SA ready to protect its economy

Thursday, August 11, 2011

Pretoria - The South African government is ready to take action to cushion the economy against the current global economic situation, which poses greater uncertainty for developing nations.

"What we mean is that we will assess and manage debt; we will ensure we do enough for infrastructure. We will do things we need to do to refloat the economy," Finance Minister Pravin Gordhan said on Thursday.

"Our own view is that it's 60/40 against the double dip and other people are saying it's 50/50, depending on the decisiveness with which the rest of the world begins to tackle its problems. Let's wait and see," said Gordhan.

On Monday, National Treasury and the Reserve Bank issued a statement that the country would monitor the impact of the downgrading of the US and sovereign debt crisis in Europe on South Africa's economy.

Last Friday, rating agency Standard & Poor downgraded the US credit rating, down from the highest possible rating (AAA) to AA+.

Treasury on Wednesday briefed Cabinet on the impact of global developments and what it meant for the economy.

What was now happening in the recovery stages (which take five years at least) following the 2008 global financial meltdown was that political constraints, as in the US, are being experienced.

"... At which brinkmanship was exercised by key political players [and] the issue of sovereign risk, countries had to bail out their banks. That took on a lot of debt and in addition to the debt, historically developed countries have took on too much debt," said the minister, adding that South Africa's debt to GDP ratio was between 34 and 35 percent this year, in comparison with the 80 to 200 percent of Japan.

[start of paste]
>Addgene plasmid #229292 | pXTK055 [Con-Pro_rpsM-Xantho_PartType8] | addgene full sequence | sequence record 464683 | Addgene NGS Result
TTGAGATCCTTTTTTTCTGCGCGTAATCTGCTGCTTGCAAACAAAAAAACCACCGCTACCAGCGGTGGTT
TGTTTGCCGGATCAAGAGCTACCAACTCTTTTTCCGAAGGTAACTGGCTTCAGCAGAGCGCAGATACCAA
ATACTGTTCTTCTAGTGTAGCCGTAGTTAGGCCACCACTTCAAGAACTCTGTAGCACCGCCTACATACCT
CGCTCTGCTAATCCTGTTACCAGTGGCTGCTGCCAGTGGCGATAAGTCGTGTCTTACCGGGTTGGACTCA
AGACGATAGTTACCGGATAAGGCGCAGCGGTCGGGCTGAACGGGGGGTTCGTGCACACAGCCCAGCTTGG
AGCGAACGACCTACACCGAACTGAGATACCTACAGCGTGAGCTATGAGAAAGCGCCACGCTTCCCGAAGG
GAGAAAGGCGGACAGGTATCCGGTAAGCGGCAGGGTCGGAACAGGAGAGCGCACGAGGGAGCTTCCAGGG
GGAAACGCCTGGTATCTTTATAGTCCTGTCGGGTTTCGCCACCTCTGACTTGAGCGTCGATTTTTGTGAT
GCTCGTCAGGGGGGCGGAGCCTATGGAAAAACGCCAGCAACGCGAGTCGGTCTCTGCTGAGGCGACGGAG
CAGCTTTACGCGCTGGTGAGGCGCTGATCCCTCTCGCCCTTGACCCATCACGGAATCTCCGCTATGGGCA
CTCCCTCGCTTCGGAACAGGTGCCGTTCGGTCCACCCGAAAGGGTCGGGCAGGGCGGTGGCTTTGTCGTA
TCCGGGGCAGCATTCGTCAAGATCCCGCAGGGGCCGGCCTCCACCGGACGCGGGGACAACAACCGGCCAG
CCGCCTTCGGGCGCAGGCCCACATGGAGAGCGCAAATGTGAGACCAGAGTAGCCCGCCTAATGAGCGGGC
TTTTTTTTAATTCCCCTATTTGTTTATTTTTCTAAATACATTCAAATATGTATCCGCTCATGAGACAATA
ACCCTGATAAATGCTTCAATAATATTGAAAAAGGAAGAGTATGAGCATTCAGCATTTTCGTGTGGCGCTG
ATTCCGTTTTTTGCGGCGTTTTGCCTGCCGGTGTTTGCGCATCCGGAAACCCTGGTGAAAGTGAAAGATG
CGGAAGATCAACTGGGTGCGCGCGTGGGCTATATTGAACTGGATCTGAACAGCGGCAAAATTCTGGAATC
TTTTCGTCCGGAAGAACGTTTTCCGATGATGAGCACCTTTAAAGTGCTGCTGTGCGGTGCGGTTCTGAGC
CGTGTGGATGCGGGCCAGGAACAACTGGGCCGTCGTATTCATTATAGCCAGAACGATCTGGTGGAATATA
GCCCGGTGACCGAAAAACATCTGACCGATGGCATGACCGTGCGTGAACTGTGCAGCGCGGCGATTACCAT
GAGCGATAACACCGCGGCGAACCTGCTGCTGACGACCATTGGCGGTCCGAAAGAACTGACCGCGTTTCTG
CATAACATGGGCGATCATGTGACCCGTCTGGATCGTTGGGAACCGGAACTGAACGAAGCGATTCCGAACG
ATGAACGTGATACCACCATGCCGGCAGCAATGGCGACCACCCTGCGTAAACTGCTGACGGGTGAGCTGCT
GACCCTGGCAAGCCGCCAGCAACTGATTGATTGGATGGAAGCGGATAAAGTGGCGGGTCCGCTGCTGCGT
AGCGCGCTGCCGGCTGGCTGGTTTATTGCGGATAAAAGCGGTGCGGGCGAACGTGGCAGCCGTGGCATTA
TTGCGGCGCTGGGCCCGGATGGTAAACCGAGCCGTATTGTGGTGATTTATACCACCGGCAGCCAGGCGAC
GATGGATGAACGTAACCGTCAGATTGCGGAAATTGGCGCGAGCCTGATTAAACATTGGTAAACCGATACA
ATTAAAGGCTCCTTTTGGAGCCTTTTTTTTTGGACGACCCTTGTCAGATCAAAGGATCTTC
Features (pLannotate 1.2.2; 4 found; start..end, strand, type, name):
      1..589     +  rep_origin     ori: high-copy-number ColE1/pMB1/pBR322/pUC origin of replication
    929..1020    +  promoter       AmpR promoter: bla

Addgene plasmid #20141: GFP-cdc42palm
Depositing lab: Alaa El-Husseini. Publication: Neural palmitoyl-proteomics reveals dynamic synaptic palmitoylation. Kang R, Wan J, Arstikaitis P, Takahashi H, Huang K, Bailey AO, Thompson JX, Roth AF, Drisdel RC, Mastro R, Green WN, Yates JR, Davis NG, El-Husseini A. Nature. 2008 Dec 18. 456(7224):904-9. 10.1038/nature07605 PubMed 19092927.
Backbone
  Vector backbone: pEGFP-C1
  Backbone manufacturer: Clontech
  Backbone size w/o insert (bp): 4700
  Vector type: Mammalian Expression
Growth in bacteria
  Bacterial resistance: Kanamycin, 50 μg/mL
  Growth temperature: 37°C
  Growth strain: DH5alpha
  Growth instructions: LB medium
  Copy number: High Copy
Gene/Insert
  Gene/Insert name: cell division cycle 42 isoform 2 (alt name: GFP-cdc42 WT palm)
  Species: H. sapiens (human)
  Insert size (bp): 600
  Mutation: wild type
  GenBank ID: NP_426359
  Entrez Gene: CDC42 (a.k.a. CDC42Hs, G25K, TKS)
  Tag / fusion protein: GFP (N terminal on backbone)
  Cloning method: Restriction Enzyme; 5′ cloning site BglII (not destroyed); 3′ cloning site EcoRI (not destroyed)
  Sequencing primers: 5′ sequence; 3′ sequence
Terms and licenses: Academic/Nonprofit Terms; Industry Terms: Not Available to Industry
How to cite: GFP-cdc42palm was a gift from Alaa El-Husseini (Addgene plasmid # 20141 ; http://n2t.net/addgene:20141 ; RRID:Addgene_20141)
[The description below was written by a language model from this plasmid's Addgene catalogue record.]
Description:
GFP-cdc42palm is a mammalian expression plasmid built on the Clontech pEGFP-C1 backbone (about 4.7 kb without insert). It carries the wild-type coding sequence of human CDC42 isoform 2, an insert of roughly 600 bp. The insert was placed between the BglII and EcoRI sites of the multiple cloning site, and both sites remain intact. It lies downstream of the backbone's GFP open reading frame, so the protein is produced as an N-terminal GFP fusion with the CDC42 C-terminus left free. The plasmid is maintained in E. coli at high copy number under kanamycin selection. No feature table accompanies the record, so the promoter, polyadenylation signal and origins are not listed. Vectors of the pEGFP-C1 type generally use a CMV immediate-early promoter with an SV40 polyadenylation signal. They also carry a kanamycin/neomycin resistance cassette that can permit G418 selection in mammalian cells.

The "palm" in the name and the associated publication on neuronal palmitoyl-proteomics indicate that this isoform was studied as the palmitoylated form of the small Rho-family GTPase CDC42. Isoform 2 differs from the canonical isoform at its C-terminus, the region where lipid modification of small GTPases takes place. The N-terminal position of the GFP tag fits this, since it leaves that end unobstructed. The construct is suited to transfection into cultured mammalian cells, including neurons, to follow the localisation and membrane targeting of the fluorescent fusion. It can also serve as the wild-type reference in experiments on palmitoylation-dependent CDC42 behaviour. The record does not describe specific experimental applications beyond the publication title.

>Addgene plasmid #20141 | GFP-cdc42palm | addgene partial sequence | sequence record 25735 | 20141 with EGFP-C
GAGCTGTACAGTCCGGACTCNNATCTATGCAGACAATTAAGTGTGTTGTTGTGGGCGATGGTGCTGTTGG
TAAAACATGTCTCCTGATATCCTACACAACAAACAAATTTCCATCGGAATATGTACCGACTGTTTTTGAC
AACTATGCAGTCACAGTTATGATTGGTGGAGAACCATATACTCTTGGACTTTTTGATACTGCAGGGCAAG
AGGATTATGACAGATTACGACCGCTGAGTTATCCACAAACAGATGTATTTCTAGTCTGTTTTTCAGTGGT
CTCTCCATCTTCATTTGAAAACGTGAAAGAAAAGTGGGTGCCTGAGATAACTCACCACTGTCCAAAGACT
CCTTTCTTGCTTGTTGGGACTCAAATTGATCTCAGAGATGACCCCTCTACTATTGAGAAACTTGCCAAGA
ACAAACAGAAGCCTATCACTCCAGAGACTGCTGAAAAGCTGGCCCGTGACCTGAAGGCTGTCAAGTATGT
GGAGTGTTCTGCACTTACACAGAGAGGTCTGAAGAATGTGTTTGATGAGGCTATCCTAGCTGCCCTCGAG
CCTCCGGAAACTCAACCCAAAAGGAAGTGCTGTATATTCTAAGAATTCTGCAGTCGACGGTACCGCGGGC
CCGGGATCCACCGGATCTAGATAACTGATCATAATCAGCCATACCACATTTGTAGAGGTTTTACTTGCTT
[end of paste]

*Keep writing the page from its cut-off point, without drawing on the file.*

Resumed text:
The maximum that South Africa is expected to reach is 40 percent. "Political brinkmanship and political dithering and a lack of decisiveness in some parts of the world have created uncertainty in the world about whether we are going to have measures taken to ensure the right level of growth," said Gordhan.

South Africa will take a growth friendly approach including the consolidation of debt.

"What we're doing is monitoring the channels through which South Africa could be impacted upon," he said, adding that this could be through financial systems. Gordhan said South Africa's financial regulatory system was sound.

He said South Africa had survived the first crisis and that "we will make sure we survive."

South Africa has been careful about how it borrows money and that it has not asked the general public to pay for what it has borrowed.

"We want to make sure that we can bounce back if needed," said the minister.

On the issue of South Africa's conditional R2.4 billion loan to Swaziland, Gordhan said South Africa will monitor the situation in that country. He said a joint board, following a 2004 agreement, will meet annually or more times if necessary to monitor the situation.

Earlier on Cabinet spokesperson Jimmy Manyi said the advance to Swaziland was not a loan from the South African fiscus but a guarantee that is backed by their own South African Customs Union (SACU) payments.

The three tranches to Swaziland will be paid based on the fact that the Swazi government brings in place confidence building measures and that fiscal and related technical reforms required by the International Monetary Fund are implemented and that South Africa provides capacity building support. It is also based on the pillar that there is co-operation in multi-lateral engagements.

The loan will be made available in three equal tranches, with the first payment at the end of August, the second in October and the final payment in February 2012.

Repayment of the loan will be done by debit order, which will be paid to that country through a debit order against the SACU account which is held by South Africa's Reserve Bank. The money, which will not be taken from taxpayers, is provided by the Reserve Bank on a 5.5% interest rate.